Sunday, January 9, 2011

Notes from Case for a Creator

Just some notes from Chapter 5: Evidence from Cosmology
In this chapter, Strobel interviews William Lane Craig PHD, THD on whether evidence from astronomy suggests there is a creator.  

Craig described the kalam cosmological argument. Kalam is Arabic for "speech" or "doctrine" and the argument is nearly a thousand years old, originating with Islamic theology. The argument has three premises:
  1. Whatever begins to exist, has a cause
  2. The universe began to exist
  3. Therefore the universe has a cause

The first premise may be the hardest to support -- but no scientific experiment has ever created something from nothing.  Nothing spontaneously exists.  Even when new matter is created, it came from some other matter, or from energy.

The second premise is in the last hundred years is now beginning to become overwhelmingly evident.  Most of history, it was believed that the universe has always existed, and Christians had to accept by faith that the universe was brought into existence by God.  Now, evidence abounds that the universe had a beginning, and the onus is on science to provide an explanation that is more reasonable than God.  

Craig provided two types of evidence that the world began.
   1. A philosophical or mathematical argument: It is impossible for there to be an infinite amount of time before now, or there would have been an infinite amount of events that have occurred.  The idea of infinity is purely conceptual.  It's possible to deal with infinite quantities and ideas in our mind, but it is not descriptive of what can happen in the real world.  
   2. Astronomical evidence:  The big bang, as much as Christian's tend to disagree with and disbelieve, is strongly supported.  The most common evidence is that the universe is expanding, the universe is full of so-called background radiation.  In 1929, Edwin Hubble first noticed that light from galaxies appears redder than it should.  This red-shift is related to the Doppler effect that causes sounds to sound lower when objects are moving away from you.  If the universe is expanding as we go forward in time, it suggests the universe would have been smaller further back in time.  And in 1965, Penzias and Wilson discovered the universe's background radiation, which exists everywhere we look.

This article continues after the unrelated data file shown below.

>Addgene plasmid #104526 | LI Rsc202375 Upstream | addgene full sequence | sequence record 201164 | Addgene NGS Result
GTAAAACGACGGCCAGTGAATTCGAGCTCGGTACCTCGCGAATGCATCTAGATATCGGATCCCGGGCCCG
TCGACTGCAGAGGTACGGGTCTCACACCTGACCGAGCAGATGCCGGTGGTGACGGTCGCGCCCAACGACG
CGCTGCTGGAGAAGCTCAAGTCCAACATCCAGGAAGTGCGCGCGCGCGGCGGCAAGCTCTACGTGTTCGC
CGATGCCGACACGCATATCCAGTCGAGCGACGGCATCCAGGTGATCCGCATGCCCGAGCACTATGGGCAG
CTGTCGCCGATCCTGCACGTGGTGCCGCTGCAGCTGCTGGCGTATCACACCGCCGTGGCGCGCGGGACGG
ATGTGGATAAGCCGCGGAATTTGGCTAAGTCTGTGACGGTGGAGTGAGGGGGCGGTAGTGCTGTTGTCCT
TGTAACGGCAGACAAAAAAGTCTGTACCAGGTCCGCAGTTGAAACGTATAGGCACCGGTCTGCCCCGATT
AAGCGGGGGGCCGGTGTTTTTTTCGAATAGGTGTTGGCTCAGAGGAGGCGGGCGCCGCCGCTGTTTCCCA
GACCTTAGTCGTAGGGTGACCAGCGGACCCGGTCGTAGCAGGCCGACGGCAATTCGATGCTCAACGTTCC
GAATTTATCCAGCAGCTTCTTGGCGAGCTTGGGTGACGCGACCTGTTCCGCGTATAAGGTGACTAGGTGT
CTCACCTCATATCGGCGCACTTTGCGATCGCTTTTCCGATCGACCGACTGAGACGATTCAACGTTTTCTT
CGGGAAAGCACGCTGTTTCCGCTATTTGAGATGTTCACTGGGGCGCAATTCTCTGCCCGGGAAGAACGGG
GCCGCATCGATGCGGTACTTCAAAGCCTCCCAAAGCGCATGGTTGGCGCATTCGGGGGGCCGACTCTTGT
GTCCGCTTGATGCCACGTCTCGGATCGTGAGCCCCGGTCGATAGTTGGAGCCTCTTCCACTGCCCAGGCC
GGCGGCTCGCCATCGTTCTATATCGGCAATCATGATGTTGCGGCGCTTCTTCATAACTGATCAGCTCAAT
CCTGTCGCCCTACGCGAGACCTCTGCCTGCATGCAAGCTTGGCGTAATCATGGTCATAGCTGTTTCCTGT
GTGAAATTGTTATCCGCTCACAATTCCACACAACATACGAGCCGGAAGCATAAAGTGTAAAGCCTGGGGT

The thing is, Christians have no need to fear the big bang theory. The big bang theory might be able to describe what happened in the earliest moments of time, but it still doesn't describe the origin of the universe.  After all, what caused the big bang?  Perhaps God created the world using some of the ideas supported by the big bang -- perhaps He didn't and created the universe as described in Gen 1 -- but either way, the fact that science is convinced that the universe had a beginning in the first place makes belief in a creator much easier than when the universe was thought to have existed for all eternity.

The third premise is that the universe must have therefore had a cause.  

Craig also described another common alternative to the big bang, Oscillating Model of the universe. This theory suggests that the universe expands and contracts, and expands and contracts, and really does exist forever. This theory might defeat the kalam argument and eliminate the need for a god, but it is not supported by evidence.  Not only is the universe expanding, but its accelerating in its expansion. The known laws of physics. To contract, the universe would have to be dense enough to attract itself back together in the Big Crunch.  The known amount of matter and known values of gravitational constants and expansion rates predicts the universe will never again contract.  Craig also suggested that the laws of entropy suggest that even if the universe was in an oscillating state, the expansions would get bigger each cycle.  If we go back in time, they are smaller and smaller, and even the Oscillating Model would have a beginning -- the very problem it was trying to avoid.